Around 550 different species of plants have been identified at the reserve including a number of rarities in Scotland and the Lothian’s. It has been advised that visitors can only appreciate the sheer variety of plants here by visiting monthly between April and September.
The reserve arguably renowned for its ornithological interest also has a thriving community of other Animals and Invertebrates. Roe Deer live on the reserve year round and small mammals such as shrews, voles, stoats, weasels, rabbits and brown hares are very common sights. In wet springs, frogs and toads are abundant and offshore, grey and common seals are regularly seen and occasional sightings of Porpoises. Although not as commonly studied as birds and plants at the Reserve, recent studies have found around 15 species of butterflies are seen in an average year, along with a number of dragonflies.
At low tide, the remains of two miniature submarines from the Second World War can be seen. They were used for target-practice by the Royal Air Force in 1946.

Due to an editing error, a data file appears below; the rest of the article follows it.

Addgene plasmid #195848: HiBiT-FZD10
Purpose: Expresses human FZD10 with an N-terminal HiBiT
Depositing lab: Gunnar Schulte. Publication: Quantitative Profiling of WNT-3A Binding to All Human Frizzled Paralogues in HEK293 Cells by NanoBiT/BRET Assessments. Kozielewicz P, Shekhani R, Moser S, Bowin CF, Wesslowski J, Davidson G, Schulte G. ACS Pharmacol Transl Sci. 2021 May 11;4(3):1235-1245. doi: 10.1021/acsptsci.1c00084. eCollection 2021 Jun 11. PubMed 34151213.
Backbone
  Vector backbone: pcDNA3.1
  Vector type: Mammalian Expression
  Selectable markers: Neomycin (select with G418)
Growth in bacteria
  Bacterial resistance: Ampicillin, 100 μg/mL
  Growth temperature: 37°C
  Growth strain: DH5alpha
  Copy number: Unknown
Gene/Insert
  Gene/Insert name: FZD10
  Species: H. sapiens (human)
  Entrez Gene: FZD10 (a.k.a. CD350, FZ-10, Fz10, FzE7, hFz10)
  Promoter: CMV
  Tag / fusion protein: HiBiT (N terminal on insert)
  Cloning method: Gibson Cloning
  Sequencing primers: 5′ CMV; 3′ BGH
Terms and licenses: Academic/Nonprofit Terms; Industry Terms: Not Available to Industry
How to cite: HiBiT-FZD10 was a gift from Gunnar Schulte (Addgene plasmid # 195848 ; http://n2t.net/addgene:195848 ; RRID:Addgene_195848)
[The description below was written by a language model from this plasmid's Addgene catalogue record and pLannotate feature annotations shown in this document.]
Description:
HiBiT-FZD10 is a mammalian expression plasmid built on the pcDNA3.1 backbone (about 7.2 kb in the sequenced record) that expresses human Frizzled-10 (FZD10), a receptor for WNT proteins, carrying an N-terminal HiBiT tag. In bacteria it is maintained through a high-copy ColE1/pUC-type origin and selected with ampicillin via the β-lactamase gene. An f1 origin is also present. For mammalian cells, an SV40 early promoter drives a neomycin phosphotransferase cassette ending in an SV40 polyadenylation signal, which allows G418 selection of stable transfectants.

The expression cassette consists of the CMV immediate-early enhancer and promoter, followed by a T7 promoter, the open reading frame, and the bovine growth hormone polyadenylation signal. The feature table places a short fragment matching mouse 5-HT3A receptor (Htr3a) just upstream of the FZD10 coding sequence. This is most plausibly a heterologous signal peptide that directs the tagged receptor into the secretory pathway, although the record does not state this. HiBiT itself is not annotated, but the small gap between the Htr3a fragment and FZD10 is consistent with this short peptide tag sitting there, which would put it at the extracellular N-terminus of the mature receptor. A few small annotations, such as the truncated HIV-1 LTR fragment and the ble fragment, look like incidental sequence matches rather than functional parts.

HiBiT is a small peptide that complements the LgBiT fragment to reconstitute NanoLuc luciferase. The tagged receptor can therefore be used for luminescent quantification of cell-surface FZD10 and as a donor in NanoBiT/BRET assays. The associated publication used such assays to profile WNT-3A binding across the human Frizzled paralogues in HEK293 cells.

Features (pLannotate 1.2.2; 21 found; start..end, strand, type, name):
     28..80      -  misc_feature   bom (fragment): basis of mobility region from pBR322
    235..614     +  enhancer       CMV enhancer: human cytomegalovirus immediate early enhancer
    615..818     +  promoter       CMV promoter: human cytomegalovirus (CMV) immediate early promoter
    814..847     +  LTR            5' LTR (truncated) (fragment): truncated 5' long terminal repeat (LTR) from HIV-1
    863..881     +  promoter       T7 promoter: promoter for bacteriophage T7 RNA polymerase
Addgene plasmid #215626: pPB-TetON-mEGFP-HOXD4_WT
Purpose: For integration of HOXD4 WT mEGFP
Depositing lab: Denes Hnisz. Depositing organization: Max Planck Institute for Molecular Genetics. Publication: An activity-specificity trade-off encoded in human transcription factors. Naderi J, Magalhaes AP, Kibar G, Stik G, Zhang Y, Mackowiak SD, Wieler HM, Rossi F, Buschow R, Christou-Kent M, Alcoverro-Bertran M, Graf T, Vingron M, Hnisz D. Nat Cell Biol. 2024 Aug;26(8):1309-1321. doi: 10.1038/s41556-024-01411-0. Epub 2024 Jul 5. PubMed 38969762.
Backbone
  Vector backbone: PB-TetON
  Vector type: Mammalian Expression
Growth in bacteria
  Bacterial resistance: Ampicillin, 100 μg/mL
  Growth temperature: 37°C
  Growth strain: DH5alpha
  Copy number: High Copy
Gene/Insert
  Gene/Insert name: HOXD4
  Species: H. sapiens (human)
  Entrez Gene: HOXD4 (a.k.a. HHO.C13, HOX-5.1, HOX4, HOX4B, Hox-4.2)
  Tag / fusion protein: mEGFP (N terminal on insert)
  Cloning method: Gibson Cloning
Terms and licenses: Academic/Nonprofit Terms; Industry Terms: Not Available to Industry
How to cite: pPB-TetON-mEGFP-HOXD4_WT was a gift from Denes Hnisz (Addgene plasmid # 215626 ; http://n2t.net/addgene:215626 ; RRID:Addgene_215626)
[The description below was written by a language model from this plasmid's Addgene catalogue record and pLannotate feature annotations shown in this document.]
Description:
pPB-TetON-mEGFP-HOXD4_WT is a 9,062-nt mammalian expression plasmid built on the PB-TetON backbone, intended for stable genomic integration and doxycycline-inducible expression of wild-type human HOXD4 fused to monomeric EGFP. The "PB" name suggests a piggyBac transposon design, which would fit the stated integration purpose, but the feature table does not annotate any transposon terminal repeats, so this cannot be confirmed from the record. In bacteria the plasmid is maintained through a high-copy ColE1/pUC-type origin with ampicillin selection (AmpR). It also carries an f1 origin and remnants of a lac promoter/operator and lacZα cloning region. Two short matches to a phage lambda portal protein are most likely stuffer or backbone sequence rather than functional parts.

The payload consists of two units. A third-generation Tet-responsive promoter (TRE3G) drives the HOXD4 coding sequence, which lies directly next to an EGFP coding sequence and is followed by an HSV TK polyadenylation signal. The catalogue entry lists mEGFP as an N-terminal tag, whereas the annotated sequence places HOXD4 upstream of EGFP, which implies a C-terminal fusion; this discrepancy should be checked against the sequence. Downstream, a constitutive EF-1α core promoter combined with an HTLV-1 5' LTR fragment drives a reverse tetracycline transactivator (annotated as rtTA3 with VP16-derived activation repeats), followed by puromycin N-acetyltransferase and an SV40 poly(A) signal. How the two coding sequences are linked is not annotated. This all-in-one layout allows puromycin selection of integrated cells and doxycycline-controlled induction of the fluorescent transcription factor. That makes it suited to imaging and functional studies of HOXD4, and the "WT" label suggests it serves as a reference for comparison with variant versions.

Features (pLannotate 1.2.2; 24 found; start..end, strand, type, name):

Due to the abundance of wildlife, no dogs are allowed on the Reserve between April and July and must be kept on a lead at all other times.
Summer is often a quiet time for birds, but the returning winter birds as well as passage waders may begin to appear in late July. By the autumn, up to 10,000 waders may be present, with Lapwing and Golden Plover the most numerous. Several hundred Widgeon feed in the bay, while one or two Short-eared Owls may be hunting over the marsh.
Aberlady Bay has a reputation for attracting rare birds, like Ospreys in the spring and a female King Eider which has been attracted to the bay for the past seven summers. Other rare birds that have made flying visits over the years are the Caspian Plower and the Western Sandpiper (a small American wader).